Fresh Roberts-Smith claims 'prejudicial'

·2-min read

Ben Roberts-Smith's barrister has accused the Nine Network of abusing the court process in its "concerted effort" to publish prejudicial material eight weeks out from the decorated soldier's defamation trial.

The war hero is suing the publishers of The Age, The Sydney Morning Herald and The Canberra Times over alleged defamatory articles suggesting he committed war crimes in Afghanistan.

Mr Roberts-Smith denies all the claims made against him.

Fresh allegations about a USB stick containing classified material were aired by the Nine Network on Sunday.

But it took the publishers until Monday to tender evidence about the memory stick in the Federal Court case, Arthur Moses SC told the court.

"They publish it and then they come here and file evidence," Mr Roberts-Smith's lawyer said on Wednesday.

"That is an abuse."

He said "nobody bothered to tell us" about the reports in a hearing on April 7, accusing the publishers of a "concerted effort" to publish material that was prejudicial to the eight-week trial slated to begin on June 7.

Federal police told a Senate inquiry on Wednesday The Age and The Sydney Morning Herald had referred the allegations on March 25, more than two weeks before publishing.

Those two titles are now owned by the Nine Network.

Witnesses in the trial include special forces soldiers in Australia and overseas.

The court recently also allowed Afghan villagers to give evidence from their home country, evidence expected to support the publishers' case.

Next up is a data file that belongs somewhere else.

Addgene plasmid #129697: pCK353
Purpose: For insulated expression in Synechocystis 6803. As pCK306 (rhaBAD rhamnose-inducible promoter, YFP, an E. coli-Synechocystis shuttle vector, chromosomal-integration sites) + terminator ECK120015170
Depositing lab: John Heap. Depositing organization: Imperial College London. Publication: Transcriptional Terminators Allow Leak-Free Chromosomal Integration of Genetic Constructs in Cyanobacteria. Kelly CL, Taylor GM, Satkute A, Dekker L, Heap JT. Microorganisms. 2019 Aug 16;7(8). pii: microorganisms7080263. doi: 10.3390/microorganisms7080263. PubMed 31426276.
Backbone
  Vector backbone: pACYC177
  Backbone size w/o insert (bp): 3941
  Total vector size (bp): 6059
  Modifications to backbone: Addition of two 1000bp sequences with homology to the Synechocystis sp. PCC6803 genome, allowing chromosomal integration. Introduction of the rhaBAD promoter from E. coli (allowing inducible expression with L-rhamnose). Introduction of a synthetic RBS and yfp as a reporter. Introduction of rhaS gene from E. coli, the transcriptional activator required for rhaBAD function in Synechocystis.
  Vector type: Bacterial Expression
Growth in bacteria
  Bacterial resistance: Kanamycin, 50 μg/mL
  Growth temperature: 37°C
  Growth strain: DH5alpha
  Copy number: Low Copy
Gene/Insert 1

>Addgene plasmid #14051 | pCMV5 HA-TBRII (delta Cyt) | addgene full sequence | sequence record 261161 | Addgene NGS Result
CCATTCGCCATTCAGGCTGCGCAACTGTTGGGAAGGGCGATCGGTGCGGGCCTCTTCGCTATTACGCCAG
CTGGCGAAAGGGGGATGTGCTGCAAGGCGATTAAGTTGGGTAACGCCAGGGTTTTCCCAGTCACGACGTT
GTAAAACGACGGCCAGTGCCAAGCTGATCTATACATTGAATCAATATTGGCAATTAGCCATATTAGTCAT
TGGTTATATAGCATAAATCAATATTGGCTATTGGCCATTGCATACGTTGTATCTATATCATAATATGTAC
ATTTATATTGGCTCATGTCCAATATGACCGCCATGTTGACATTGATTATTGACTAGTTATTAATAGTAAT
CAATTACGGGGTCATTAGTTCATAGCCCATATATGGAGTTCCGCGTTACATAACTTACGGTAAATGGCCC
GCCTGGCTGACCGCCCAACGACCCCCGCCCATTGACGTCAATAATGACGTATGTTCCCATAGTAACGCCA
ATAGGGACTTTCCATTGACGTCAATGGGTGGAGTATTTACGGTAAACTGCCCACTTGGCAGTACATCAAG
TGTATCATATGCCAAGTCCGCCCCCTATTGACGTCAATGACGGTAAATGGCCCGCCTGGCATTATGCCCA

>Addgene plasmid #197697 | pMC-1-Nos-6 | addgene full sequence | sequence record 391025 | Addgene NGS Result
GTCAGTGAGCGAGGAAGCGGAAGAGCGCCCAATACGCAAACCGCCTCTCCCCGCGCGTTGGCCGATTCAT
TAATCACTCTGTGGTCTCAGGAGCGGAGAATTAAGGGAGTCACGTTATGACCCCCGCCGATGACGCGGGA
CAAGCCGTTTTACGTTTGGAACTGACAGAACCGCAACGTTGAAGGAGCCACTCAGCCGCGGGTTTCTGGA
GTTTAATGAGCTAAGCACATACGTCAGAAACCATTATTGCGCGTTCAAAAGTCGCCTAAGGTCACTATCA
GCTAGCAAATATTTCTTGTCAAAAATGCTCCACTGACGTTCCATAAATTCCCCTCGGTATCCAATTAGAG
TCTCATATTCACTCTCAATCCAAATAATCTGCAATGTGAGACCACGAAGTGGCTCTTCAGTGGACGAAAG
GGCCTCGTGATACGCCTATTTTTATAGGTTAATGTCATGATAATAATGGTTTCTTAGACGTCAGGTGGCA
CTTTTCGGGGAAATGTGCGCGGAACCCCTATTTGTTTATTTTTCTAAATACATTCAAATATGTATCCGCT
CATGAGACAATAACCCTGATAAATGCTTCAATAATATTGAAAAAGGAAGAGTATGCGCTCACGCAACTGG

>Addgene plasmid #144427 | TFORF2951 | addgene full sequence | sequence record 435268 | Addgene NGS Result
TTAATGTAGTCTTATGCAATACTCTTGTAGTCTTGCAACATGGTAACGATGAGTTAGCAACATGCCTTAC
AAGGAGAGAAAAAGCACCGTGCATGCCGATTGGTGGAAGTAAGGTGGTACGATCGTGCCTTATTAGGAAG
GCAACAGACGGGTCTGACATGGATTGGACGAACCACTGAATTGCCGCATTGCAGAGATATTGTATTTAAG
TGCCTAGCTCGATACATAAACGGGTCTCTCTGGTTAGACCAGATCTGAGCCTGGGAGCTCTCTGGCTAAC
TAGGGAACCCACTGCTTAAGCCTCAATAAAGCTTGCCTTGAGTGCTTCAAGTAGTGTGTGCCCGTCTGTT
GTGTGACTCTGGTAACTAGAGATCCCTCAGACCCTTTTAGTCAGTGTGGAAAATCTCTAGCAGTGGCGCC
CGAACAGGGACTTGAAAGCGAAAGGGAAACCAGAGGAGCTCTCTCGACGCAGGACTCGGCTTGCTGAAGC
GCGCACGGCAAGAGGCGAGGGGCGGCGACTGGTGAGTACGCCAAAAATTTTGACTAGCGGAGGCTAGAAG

Mr Moses on Wednesday proposed "technical safeguards" to ensure the validity of the Afghans' evidence, including ensuring the room used had two cameras to ensure the witnesses weren't referring to notes, prompts or aids and that the desk was "plain".

An IT expert, an interpreter and a lawyer from each side would also be present in the room.

Nicholas Owens, for the publishers, said the proposal treated the villagers as an "inherently suspect class" of witnesses and it was entirely unusual in his experience for lawyers of the other side to be present in a remote witness room.

"Your Honour doesn't have to make directions about the furniture," he said.

But Mr Moses said the proposed orders were protective, not remarkable and similar to those made in financial cases involving witnesses overseas.

Any suggestion the witnesses were being treated "because they are from Afghanistan ... is offensive and ridiculous", he said.

The matter is expected to return to court in the next fortnight.